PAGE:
Life Advice


Sister feels on the hook for weekend visits

By Amy Dickinson, Tribune Content Agency on

Dear Amy: One of my sisters and her husband live two hours from me and my husband. There are events in our town that my sister and her husband like to attend.

When they want to attend an event here, they ask if they can spend the weekend at our house. The number of times they want to stay with us keeps increasing to the point where it's about every other weekend, six months out of the year. This trend started a couple of years ago.

If my husband and I are not in the mood for company, we don't know how we'd ever say "no" to their requests to stay with us (we have never yet said "no").

If we said we were planning to be out of town on one of these weekends, they'd say they want to stay in the house, even if we weren't there.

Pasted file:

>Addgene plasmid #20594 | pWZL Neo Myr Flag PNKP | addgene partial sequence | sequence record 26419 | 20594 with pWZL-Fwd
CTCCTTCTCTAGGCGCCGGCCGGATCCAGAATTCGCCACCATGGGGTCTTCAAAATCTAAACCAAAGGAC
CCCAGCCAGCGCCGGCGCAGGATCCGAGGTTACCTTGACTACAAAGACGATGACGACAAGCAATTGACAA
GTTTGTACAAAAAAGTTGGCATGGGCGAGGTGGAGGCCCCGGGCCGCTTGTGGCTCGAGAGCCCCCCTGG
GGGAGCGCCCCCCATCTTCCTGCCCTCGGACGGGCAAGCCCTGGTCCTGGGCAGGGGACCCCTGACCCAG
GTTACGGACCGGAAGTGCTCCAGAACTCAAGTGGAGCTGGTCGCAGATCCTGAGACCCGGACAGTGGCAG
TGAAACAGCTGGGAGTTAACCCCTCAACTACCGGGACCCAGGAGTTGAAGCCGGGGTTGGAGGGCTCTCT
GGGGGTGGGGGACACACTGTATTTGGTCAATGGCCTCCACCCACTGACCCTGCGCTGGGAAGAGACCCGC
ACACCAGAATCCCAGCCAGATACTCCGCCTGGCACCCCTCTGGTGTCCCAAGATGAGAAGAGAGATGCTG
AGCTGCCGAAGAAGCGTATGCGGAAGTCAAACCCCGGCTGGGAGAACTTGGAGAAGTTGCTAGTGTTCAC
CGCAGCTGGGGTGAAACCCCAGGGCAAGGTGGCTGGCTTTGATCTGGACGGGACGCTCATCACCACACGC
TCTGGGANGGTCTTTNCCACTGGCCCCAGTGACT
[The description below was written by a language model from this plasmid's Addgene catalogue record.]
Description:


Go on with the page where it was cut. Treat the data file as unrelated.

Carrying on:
Am I being selfish in not always wanting their company every time they want to come? And if we were going to be gone, how would I tell them that I didn't want them to use our house? They have plenty of money so they could easily afford a hotel -- or they could drive back home.

I'm wondering if I need to just "buck up" and get over it and let them stay here, since it is family.


-- Rudderless

Dear Rudderless: Yes, you do need to "buck up." In this context, however, bucking up means occasionally saying "no" to this intrusion.

Saying no is so easy, as long as you say it when you want to say it, and don't pile on with excuses or explanations. Eager (or pushy) people tend to take elaborate explanations as an invitation to plow right through. They will take their problem and deftly make it your problem. Once you master the art of a firm and friendly "no," you will be liberated in many ways.